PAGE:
Cecil Smith, CEO and president of the Minnesota Multi Housing Association, announces a campaign with support from business and labor groups to defeat rent control ballot initiatives in Minneapolis and St. Paul in front of the Carpenter’s Local 322 on Oct. 5, 2021. Photo by Max Nesterak/Minnesota Reformer.
The political committee campaigning to stop the rent control ballot initiative in St. Paul raised $3.9 million in two months, rivaling candidates for congress in nearby districts and dwarfing the nearly $215,000 raised by proponents, according to campaign finance reports filed Tuesday.
The eye-popping figure coming in an off-year election underscores property owners’ fears of what would be one of the most stringent rent control policies in the country, capping rent increases at 3% annually for all units — including new construction.
Sensible Housing Ballot Committee, created by the head of a landlord lobby group, kicked off its campaign earlier this month in front of the carpenter’s union hall in St. Paul, with canvassers flanked by representatives from realtors’ associations along with labor and business groups.
Their message to voters — “think twice about rent control” — arrived late in the campaign cycle, after early voting had already begun. But since then they’ve flooded mailboxes with multiple mailings and sent a team of paid canvassers throughout St. Paul. The group had not submitted a financial report six weeks ago as required, so the filing on Tuesday provides a first glimpse into the money behind the campaign.
Campaign finance reports show contributions flooded in from realtors and property owners from across the Twin Cities metro area — from Edina, Andover, Eden Prairie, Golden Valley and Minneapolis.
The National Association of Realtors also chipped in $750,000, with the Minnesota Association of Realtors and Minneapolis Area Association of Realtors each contributing $125,000.
Sensible Housing Ballot Committee spent most of their money with a company called Real Strategies on polling, canvassing houses, calling voters and placing ads.
The group promoting the ballot initiative, Keep St. Paul Home, reported raising nearly $215,000 over the past two months, with its largest contributions coming from progressive political groups including TakeAction Minnesota, Faith in Minnesota and the Service Employees International Union Minnesota State Council Political Fund.
If passed, St. Paul would be the first city in the state and one of the only cities outside of the coasts to regulate rents, potentially paving the way for others to file suit.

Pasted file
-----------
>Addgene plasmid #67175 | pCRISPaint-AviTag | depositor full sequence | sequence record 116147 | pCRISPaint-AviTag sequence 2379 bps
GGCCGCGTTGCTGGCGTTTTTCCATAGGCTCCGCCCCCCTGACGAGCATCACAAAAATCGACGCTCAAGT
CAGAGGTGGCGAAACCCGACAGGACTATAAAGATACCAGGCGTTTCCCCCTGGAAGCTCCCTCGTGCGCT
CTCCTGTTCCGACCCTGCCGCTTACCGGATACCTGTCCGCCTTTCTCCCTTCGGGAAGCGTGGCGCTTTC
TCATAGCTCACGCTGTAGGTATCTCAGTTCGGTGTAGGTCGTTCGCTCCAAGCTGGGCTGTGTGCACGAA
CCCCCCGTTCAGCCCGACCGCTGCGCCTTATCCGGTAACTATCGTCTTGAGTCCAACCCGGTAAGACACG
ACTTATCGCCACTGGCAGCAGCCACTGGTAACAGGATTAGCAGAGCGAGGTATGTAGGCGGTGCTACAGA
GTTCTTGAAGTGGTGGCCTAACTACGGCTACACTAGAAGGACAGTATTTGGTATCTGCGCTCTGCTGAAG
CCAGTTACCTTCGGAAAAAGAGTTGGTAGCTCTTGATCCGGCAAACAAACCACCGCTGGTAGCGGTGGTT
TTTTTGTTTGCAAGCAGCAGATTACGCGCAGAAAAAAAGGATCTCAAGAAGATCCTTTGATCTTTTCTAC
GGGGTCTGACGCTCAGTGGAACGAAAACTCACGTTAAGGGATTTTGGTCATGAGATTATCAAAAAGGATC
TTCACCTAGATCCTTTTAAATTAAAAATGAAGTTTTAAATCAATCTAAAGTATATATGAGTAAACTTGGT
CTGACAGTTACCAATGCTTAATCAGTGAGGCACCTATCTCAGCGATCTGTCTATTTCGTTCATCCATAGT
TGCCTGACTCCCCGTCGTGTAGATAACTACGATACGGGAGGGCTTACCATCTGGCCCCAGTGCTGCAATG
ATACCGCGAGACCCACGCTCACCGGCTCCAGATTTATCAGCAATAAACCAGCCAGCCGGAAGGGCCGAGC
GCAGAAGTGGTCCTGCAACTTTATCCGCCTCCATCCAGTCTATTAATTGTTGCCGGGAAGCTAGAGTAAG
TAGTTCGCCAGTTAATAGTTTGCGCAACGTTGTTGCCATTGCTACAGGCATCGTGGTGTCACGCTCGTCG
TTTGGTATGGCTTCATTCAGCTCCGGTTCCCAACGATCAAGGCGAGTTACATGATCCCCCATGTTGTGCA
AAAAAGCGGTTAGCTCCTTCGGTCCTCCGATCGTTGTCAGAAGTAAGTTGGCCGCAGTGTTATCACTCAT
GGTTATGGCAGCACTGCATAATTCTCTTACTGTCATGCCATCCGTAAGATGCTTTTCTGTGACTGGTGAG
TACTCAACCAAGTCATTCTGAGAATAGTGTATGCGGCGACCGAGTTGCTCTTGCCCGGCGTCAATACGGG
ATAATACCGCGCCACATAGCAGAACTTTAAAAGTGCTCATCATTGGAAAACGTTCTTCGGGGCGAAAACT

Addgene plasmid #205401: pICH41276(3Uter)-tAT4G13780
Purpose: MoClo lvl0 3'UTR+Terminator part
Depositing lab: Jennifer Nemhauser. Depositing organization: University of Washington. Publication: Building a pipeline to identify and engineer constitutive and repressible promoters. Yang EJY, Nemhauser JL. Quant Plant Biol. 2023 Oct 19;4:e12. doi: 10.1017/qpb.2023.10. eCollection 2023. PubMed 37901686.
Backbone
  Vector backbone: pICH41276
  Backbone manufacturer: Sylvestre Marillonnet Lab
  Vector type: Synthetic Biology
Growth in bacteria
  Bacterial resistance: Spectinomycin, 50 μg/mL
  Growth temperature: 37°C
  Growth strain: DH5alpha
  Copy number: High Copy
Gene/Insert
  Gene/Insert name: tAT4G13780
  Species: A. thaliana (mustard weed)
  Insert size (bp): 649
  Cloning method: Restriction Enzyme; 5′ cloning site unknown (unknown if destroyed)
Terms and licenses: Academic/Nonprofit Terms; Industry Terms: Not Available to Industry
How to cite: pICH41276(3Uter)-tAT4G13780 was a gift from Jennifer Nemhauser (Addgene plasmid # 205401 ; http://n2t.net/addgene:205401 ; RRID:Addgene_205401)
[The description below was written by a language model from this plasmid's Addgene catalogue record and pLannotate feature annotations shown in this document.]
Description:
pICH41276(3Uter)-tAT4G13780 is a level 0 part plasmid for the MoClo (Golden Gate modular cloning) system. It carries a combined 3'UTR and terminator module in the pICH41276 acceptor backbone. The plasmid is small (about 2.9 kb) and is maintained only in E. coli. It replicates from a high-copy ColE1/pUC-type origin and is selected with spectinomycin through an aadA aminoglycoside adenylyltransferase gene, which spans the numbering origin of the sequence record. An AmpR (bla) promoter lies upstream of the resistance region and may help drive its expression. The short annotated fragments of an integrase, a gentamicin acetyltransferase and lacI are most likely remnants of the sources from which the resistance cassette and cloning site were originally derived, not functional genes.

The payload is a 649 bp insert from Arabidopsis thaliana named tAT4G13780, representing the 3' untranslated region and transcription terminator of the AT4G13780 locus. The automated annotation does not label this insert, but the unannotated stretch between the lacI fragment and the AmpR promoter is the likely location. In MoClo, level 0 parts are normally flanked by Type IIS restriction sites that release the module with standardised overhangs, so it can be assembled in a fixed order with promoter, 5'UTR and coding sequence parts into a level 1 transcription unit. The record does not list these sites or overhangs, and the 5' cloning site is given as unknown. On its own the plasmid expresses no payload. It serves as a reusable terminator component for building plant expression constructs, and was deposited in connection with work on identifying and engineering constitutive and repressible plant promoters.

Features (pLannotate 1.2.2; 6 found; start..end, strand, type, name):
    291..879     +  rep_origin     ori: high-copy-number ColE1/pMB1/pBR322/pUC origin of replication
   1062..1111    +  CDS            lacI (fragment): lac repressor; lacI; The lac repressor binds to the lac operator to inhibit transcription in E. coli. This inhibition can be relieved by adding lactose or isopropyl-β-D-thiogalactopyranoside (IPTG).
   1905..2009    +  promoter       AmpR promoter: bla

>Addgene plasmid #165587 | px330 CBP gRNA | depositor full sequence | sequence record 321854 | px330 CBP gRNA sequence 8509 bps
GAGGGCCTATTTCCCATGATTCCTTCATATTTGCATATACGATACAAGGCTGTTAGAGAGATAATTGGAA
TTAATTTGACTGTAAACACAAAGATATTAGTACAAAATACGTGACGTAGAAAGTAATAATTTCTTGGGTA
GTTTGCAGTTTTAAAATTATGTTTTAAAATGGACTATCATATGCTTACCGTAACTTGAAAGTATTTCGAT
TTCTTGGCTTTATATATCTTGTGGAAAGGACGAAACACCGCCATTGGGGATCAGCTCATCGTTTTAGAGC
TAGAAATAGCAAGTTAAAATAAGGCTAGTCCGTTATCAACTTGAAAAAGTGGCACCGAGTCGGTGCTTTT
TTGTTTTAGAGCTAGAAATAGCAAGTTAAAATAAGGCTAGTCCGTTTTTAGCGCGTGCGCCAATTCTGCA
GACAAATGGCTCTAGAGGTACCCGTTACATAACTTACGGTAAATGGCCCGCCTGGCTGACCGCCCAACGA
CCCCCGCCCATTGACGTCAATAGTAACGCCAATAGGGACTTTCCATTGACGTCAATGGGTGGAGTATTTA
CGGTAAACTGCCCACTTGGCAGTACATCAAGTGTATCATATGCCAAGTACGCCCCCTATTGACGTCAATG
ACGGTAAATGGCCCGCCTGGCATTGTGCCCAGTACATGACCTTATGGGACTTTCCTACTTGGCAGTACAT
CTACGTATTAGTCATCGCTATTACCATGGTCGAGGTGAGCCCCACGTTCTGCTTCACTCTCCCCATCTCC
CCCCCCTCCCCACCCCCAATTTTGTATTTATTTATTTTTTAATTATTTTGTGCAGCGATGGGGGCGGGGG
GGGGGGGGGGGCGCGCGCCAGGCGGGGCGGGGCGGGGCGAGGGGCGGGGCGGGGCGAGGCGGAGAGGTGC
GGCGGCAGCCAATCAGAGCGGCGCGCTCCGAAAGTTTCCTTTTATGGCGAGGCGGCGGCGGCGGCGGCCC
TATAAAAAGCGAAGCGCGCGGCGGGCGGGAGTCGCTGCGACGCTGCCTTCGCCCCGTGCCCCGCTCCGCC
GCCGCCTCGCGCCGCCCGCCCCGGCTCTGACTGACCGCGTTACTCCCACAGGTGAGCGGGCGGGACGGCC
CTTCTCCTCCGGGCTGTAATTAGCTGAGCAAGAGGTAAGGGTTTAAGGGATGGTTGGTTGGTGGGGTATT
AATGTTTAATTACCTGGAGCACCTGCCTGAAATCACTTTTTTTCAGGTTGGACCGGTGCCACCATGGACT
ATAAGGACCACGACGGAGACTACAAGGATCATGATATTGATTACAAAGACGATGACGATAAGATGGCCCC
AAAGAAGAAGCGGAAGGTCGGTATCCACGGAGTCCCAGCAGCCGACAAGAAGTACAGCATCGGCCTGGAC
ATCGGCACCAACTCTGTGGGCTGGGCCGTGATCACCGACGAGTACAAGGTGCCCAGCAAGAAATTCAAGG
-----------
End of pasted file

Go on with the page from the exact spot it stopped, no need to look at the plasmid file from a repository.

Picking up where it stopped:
Its design is also one of the most severe, with no carve out for new construction and a 3% annual limit that does not change with inflation. California and Oregon, by contrast, allow annual increases of 5% plus inflation and 7% plus inflation, respectively.
Under Minnesota law, cities may only enact rent control if approved by a majority of voters in a general election. Minneapolis voters will also decide a question of rent control this fall, though the details would come later. It would simply authorize the City Council to draft a policy, since unlike St. Paul, Minneapolis doesn’t allow ordinances to be passed through citizen petition.
“The rent control ballot questions are a complicated issue with dire implications, and our broad coalition believes it is critical to have an engaged conversation with voters in both cities to educate voters on these questions,” wrote Cecil Smith, chairman and treasurer of the Sensible Housing Ballot Committee.
The St. Paul proposal received a lukewarm endorsement from Mayor Melvin Carter, who tweeted he would be voting yes “not because the policy is flawless as drafted — we can and must make it better, quickly — but because it’s a start.”
A majority of the seven-member city council has said they plan to vote no on the proposal.
Opponents say the lack of an exemption for new construction will bring building to a halt, exacerbating the housing shortage as the city is already failing to keep pace with population growth.
The proposal has gained grassroots support among renters and housing advocates who say the ongoing housing shortage has made renters vulnerable to excessive rent increases with no legal recourse.
A study of Minneapolis conducted by the University of Minnesota’s Center for Urban and Regional Affairs found low-income renters who are disproportionately Black, Latino and Native are more likely to experience rent increases in excess of 10% a year, which destabilize families who are forced to move.
This story has been updated with new information from campaign finance documents filed by Sensible Housing Ballot Committee and Keep St. Paul Home.